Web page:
Friday, December 09, 2011

The Strange Saga of Room 108

Today was difficult. I met with Surgeon Number Two at a hospital close enough to walk to. After a stroll down Valencia St. chomping on a carrot—life was good—I was pleased to see Room 108 just inside the hospital’s main entrance. But then I noticed that it said something about administration on the door, and someone inside the room explained that I wanted the other Room 108, and directed me to find the elevators and go up a floor.

Up a floor, I was instructed to go down a floor. Down a floor, I was instructed to go toward the back of the hospital. In the back of the hospital, I was told the office I wanted was around the corner, but all that was to be seen there was a sports medicine office. Fortunately, on the wall to my left was a big display listing every provider’s name. Unfortunately, my person wasn’t listed. I was going to be late. I called the doctor’s office and got voice mail.

A passing nurse took pity on me and said perhaps I wanted a certain group of doctors on the fifth floor. She escorted me up there, but of course that was not the place. I returned to the first floor, by now stressed and frustrated to the point of tears. I consulted a not very friendly security guard and was directed to a room beyond the sports medicine office. On the door it said something like “Podiatry Clinic.” And that was where the breast surgeon was located, of course.

In the exam room, wearing a gown, it hit me that I have fallen into a machine where I’ll be trapped for five years, and then I really cried. I felt absolutely, wholeheartedly sorry for myself. Which is fine. If it’s good that I can feel bad about someone else’s problems, which I can, then it’s good that I can feel bad about my own problems.

On top of everything else, Dr. A. proved to be suffering from multiple personality disorder: she came in radiating a soothing kindness and sympathy, but soon turned much more businesslike, looking frankly at her watch, and she tried to snatch my list of questions out of my hand, saying it might be faster if she just read them to herself. Needless to say, she did not succeed in that. Her bedside manner could not have contrasted more with Dr. R.’s.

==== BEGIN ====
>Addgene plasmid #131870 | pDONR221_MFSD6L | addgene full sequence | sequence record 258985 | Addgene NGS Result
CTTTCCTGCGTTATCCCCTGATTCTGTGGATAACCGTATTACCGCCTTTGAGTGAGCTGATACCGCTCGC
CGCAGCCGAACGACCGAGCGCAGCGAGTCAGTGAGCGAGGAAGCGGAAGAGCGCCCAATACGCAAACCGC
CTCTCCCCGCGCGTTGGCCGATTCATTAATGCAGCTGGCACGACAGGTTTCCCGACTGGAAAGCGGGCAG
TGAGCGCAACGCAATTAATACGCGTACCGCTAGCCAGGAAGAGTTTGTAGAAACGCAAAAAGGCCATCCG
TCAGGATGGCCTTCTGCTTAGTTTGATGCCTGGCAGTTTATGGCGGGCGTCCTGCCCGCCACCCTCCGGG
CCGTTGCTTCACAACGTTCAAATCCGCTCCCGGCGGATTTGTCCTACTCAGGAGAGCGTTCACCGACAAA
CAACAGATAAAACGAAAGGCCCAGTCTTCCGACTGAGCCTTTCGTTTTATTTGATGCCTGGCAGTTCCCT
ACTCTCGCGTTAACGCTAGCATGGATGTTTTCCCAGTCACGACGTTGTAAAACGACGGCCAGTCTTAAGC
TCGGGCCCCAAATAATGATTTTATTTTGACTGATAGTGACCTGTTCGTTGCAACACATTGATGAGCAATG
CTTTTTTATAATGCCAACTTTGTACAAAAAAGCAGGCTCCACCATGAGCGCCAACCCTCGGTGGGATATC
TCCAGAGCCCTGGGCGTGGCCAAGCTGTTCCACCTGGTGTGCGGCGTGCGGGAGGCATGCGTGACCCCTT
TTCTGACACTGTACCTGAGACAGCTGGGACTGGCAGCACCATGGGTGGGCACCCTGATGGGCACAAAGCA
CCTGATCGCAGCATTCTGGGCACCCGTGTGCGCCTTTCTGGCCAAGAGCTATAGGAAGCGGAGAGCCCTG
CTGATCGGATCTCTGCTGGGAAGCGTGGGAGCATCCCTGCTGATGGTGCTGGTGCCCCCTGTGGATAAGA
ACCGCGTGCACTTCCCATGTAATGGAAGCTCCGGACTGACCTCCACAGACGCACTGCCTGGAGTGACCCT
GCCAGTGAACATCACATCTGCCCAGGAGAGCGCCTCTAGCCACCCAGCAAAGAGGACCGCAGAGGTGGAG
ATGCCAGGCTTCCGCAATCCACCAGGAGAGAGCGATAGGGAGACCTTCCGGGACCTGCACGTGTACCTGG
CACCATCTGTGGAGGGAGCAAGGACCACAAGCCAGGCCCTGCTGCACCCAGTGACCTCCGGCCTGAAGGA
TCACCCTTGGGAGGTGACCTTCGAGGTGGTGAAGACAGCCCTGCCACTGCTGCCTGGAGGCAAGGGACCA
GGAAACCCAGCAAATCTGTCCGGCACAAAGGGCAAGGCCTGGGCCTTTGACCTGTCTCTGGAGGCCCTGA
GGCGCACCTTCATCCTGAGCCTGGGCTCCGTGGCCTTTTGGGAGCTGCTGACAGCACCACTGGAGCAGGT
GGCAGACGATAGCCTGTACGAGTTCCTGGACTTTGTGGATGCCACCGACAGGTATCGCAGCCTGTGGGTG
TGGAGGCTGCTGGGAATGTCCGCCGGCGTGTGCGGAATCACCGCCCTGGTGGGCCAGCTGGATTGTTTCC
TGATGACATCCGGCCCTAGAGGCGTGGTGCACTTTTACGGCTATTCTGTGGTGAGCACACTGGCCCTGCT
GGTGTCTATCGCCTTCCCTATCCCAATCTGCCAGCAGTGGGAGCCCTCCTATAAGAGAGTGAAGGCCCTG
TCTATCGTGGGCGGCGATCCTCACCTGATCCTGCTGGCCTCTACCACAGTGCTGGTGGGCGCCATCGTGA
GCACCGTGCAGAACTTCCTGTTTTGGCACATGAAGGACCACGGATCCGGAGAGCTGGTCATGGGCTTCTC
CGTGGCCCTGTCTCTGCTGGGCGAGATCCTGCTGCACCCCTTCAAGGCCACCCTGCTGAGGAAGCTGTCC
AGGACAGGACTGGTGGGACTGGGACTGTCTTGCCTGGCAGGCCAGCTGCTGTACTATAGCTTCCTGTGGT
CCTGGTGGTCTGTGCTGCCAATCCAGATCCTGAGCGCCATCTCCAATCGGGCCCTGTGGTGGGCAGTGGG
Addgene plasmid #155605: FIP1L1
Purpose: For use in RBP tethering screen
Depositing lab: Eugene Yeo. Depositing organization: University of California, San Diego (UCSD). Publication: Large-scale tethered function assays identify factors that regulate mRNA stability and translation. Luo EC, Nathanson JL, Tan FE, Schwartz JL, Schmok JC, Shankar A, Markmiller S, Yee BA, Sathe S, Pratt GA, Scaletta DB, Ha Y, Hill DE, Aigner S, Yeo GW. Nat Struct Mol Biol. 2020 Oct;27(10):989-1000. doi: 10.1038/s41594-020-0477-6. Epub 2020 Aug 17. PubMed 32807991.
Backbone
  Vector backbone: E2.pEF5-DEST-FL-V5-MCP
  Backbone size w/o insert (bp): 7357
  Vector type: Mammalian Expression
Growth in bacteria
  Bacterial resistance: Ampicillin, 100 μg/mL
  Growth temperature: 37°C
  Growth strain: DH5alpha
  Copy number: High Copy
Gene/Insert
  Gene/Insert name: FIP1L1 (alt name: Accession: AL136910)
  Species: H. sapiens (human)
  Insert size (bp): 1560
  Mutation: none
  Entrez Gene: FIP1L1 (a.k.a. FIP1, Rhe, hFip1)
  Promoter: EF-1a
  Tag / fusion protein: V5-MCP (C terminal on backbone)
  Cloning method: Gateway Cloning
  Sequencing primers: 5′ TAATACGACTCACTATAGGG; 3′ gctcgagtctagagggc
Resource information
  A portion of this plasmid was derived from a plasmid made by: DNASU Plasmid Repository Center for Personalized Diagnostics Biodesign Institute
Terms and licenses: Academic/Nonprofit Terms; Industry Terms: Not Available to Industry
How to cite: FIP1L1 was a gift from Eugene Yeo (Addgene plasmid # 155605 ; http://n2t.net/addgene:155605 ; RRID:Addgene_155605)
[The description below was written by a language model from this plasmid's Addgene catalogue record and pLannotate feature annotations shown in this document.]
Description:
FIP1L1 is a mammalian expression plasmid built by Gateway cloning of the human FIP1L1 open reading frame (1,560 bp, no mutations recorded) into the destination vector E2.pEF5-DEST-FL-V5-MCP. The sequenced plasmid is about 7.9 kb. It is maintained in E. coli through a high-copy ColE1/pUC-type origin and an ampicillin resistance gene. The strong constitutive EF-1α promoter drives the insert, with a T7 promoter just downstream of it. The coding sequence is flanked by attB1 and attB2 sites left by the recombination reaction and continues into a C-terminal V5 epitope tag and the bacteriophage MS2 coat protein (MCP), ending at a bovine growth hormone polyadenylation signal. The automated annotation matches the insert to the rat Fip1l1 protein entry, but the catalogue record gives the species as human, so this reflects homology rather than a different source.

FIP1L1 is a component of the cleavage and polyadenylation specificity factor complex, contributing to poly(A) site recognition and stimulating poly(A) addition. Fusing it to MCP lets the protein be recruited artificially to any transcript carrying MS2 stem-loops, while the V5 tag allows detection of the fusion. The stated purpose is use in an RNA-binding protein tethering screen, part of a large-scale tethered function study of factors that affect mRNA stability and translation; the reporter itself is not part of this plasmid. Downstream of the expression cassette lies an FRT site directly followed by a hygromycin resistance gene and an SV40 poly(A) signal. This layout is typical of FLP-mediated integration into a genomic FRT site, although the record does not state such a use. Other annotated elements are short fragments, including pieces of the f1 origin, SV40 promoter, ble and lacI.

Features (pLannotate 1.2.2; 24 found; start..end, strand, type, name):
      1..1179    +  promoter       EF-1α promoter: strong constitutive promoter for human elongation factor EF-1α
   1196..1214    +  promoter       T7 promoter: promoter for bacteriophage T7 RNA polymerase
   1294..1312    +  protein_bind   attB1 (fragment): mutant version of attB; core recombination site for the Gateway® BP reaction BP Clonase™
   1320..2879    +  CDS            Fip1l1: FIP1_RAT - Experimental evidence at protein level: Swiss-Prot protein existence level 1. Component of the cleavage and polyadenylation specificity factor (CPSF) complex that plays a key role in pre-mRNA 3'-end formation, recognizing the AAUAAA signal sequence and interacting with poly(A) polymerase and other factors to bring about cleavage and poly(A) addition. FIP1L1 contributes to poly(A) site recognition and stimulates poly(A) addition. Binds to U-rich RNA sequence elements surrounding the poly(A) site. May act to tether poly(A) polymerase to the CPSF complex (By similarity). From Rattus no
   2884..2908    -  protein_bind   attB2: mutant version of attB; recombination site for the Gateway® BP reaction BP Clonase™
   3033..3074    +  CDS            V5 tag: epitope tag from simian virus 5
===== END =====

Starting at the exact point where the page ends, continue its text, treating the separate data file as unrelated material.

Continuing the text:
Dr. A.’s view is that DCIS is pre-cancer, and she explained that DCIS does not start as Grade 1 and progress to Grade 2 and then 3. It starts out as whatever grade it is and stays that way, though it’s possible to have a mixture of grades. I’d felt a bit rueful about having gone two years without a mammogram, so this made me feel better—a mammogram last year would have found either nothing or the same thing I have now, Grade 3 DCIS, Stage 0 breast cancer.

She also told me that DCIS is almost never hormone negative. It almost always has receptors for estrogen and/or progesterone. While only 30 percent of DCIS goes on to become invasive cancer, they can’t tell which is which, so they have to treat it all. Like Dr. R., she can do surgery before January 1, though she says it will be better to wait until the bruising from the biopsy has abated. The biopsy area is now flaming pink and has been slightly painful, but nothing major.

When I received my initial diagnosis from the nurse educator, she mentioned that I might receive hormonal treatment for five years. For someone who is pre-menopausal (or who neglected to have her ovaries removed when she had the world’s best opportunity to do so), this typically means tamoxifen. Tamoxifen works by blocking the estrogen receptors in the breasts—the ovaries are faithfully producing estrogen, but it isn’t getting to the receptors. This is the part I’m most concerned about. I have had awful reactions to brief courses of hormones in the past, and it also seems as if it would be quite a psychological weight: five years of “Here I am, the sad cancer patient, taking her daily pill.”

Of course, I could try to take my daily pill with a gay flourish, but I was relieved when Dr. A. said it will be my decision whether to take tamoxifen or not based on risks and benefits.

As for radiation, all are agreed it is needed, but it turns out there is a newfangled way of delivering it: intraoperative radiation therapy, or IORT. Dr. A. said that if I want to consider this option, I should go have a word with radiation oncologist Dr. L.

My next moves, therefore, will be to see Surgeon Number Three on Monday, and Radiation Oncologist Number One on Tuesday. No messing here, as my Irish friend Frank says.